Occupy Belfast: One Year On


Red Flag flies over the 'Peoples' Bank' Photograph: Tyler McNally

This time last year, the media was awash with pictures of the newest campsite in America. Activists, veterans, and the average American, downtrodden by the economic crisis and disheartened with the party political system, formed Occupy Wall Street and took to Zuccotti Park, New York, in their thousands. They refused to move until capitalism was destroyed. This radical public action inspired hundreds of affiliated occupations throughout the world, including the seizure of a former Bank of Ireland building by Occupy Belfast. However, twelve months after the phrase “we are the 99%” took hold, the police have moved in, the tents have come down, and one by one, activists have gone home, leaving the world to wonder what the Occupy movement is going to do next.

Occupy Belfast is one of the few remaining groups that have managed to stay put. When they began camping in Writers Square on the 20 October 2011, around thirty people moved in and organised workshops and actions to inspire the masses and take on global capitalism. Now, just a handful of hard core activists remain, supported by a growing number of homeless people. With fewer people involved nowadays the occupation rarely organises events, and this begs the question; is there still a point to Occupy Belfast?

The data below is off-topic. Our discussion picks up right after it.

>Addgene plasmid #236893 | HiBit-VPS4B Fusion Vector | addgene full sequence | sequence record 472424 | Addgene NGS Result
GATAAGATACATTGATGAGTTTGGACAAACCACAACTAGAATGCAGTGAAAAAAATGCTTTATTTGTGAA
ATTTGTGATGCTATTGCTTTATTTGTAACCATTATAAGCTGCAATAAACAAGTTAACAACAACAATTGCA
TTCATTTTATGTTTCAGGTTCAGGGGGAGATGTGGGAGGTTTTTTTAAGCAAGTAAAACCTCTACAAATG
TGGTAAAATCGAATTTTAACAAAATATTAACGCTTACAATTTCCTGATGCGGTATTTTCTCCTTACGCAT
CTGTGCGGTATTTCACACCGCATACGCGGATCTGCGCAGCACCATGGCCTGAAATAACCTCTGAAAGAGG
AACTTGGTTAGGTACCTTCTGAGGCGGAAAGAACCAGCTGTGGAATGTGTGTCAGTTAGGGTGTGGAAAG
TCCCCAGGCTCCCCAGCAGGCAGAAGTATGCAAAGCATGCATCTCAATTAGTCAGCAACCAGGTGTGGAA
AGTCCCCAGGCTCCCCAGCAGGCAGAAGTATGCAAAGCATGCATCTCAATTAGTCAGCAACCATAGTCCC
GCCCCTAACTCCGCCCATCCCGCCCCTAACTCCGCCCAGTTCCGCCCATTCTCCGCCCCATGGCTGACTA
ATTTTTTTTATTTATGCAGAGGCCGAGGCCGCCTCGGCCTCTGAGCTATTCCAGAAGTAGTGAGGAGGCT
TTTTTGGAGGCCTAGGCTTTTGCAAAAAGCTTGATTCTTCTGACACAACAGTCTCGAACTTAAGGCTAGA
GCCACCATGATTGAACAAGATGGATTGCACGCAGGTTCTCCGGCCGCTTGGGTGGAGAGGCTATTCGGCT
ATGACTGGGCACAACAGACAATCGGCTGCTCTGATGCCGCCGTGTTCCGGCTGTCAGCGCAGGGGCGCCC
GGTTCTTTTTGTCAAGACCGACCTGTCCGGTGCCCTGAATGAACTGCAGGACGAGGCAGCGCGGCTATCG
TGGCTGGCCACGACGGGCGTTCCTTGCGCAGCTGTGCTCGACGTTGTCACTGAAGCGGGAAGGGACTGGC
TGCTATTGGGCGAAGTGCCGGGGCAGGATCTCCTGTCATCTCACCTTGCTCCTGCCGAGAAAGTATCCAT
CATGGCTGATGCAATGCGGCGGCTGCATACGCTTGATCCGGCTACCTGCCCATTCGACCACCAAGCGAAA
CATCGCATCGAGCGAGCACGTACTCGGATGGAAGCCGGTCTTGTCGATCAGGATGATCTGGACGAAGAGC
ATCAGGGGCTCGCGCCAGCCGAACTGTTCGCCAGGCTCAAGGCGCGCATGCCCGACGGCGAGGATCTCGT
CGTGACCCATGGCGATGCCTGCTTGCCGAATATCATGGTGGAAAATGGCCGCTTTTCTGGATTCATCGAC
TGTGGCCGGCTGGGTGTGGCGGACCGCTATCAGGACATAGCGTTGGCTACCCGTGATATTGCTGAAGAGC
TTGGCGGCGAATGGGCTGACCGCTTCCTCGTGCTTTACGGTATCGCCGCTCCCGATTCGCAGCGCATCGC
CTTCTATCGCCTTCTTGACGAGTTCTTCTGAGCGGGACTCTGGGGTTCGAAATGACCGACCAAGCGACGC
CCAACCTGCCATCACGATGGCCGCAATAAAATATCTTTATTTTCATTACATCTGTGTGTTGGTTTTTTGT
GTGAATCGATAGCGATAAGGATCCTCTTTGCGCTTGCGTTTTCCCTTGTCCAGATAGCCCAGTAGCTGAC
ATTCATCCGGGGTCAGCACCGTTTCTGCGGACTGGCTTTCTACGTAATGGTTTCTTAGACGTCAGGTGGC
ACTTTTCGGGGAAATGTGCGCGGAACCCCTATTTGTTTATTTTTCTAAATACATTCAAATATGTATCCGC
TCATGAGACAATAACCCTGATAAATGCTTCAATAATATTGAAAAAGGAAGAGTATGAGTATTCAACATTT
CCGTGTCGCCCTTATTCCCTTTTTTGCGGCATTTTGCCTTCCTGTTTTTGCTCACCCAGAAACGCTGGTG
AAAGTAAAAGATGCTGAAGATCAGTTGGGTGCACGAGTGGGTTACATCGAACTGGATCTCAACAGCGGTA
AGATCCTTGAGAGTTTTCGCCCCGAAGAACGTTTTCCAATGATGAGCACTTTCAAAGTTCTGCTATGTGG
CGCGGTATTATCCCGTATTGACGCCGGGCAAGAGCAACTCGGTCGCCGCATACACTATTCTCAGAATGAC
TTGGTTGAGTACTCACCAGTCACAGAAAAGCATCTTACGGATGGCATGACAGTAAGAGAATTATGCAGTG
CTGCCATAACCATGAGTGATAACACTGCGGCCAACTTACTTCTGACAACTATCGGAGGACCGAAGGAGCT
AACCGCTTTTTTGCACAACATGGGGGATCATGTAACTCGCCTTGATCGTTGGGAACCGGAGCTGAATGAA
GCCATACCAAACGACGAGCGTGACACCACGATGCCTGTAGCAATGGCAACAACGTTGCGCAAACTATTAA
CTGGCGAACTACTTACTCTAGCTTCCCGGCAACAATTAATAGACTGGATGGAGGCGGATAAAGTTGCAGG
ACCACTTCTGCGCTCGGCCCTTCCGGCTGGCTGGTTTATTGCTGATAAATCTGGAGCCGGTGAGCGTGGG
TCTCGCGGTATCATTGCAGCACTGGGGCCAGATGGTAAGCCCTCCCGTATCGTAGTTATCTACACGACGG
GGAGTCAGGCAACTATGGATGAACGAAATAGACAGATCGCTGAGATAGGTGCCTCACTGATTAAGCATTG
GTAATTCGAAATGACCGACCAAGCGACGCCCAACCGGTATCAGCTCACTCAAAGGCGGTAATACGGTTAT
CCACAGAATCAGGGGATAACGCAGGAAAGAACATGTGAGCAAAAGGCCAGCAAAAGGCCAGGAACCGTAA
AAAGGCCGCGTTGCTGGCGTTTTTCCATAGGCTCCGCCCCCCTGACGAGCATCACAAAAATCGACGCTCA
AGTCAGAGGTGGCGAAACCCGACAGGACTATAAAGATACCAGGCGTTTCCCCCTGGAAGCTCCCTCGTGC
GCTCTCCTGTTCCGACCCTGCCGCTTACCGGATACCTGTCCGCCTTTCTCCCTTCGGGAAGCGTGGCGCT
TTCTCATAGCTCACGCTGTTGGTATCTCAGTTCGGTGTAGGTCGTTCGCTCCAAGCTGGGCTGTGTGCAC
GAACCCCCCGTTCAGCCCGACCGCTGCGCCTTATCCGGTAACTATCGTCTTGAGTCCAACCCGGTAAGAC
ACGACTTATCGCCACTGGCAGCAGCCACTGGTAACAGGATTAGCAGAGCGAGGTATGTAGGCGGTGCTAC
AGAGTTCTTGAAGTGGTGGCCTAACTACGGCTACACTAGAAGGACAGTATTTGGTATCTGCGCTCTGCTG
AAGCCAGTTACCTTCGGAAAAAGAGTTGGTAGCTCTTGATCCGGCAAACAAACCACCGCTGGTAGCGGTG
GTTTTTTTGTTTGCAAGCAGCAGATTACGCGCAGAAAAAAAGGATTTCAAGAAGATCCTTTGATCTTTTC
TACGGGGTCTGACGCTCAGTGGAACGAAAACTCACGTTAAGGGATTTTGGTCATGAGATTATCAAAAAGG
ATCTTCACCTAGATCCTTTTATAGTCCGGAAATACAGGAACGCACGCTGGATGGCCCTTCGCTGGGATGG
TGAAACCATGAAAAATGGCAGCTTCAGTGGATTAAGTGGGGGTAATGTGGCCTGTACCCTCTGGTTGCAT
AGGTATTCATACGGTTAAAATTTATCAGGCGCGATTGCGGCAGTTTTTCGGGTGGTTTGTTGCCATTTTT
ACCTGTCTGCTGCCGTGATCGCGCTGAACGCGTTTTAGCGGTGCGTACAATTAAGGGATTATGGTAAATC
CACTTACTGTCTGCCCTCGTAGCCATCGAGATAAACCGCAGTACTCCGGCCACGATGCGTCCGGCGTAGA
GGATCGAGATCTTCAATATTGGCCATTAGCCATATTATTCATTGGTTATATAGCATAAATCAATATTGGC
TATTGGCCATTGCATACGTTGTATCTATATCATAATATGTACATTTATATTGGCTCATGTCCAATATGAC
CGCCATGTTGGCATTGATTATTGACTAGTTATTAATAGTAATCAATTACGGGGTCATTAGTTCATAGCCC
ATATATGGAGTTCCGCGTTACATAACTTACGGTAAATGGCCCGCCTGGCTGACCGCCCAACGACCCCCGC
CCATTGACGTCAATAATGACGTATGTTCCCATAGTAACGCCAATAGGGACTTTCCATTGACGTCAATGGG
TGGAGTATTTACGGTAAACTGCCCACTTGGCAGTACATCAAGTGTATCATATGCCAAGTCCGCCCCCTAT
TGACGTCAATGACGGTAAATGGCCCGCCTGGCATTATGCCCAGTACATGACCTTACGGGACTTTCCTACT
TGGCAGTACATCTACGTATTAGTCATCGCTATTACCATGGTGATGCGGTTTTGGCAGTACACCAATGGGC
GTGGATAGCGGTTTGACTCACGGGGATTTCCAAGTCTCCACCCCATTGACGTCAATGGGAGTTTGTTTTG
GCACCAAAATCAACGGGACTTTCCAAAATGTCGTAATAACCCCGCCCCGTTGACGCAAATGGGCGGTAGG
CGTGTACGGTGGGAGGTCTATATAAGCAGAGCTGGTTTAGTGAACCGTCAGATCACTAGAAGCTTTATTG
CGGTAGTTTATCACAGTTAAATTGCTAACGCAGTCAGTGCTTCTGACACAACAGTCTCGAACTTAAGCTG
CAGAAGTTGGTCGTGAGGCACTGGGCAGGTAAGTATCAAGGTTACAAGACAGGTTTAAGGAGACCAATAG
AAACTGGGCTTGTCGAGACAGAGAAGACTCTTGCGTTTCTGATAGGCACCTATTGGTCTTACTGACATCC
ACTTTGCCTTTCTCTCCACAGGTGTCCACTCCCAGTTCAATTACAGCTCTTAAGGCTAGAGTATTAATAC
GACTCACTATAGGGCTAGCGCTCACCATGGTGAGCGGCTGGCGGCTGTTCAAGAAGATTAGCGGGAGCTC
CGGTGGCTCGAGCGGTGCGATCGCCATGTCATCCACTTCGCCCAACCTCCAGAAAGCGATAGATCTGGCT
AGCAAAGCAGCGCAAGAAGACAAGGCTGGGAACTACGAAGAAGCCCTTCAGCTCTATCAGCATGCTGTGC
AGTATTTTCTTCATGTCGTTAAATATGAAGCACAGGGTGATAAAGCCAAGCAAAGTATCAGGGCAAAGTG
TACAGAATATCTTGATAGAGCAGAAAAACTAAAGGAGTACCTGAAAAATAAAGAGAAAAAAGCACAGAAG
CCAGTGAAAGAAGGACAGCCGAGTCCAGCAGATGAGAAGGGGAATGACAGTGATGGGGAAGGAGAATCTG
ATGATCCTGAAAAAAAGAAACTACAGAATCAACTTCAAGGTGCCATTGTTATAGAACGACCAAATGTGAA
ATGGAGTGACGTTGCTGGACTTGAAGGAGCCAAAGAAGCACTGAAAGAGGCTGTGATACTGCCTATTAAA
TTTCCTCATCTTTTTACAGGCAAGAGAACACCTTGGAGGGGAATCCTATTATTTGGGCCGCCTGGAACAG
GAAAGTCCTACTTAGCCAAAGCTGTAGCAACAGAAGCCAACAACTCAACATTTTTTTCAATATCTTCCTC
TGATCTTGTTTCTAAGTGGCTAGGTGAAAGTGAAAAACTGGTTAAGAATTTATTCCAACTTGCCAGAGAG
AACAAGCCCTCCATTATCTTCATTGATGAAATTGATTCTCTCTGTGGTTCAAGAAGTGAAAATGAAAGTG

An activist who has since moved out of the building, says that in its heyday, the movement “gave a voice to the unemployed and disenfranchised of Belfast, and not just trade unionists and students.” By taking control of the building, she argues that they “highlighted the ridiculousness of how many houses are derelict in Belfast”, and challenged the culture of high rents.

Joel, who is still residing in the bank confirmed this, saying that they are “trying to help people rebuild their lives. I’ve been through years of homelessness in this city, so I know what it’s like.” He paints a bleak picture of a housing situation in crisis, and combined with the current governmental cuts to welfare through the Welfare Reform Act, says that “it’s disgusting how we’re letting down the weakest and most vulnerable in society.” Occupy Belfast is described as an alternative way of addressing this crisis, but not as a single issue campaign. Joel says that “it’s not just housing, everything has to be changed. We can’t have an unfair system in any way.”

Occupy Belfast is taking the future day by day, but Joel is confident that on the one year anniversary of the movement, activists will begin to get involved again. “People are waking up, just look at Europe. Our government is not going to do anything for us, and I think that in this country we are tired of hurting each other.” He ends the interview on an optimistic note for the entire Occupy movement, with the belief that Occupy can show that “there is more behind the idea of freedom than oppression.”

Will they be here this time next year? Their endurance has paid off so far. Let’s wait and see what the Occupiers do next.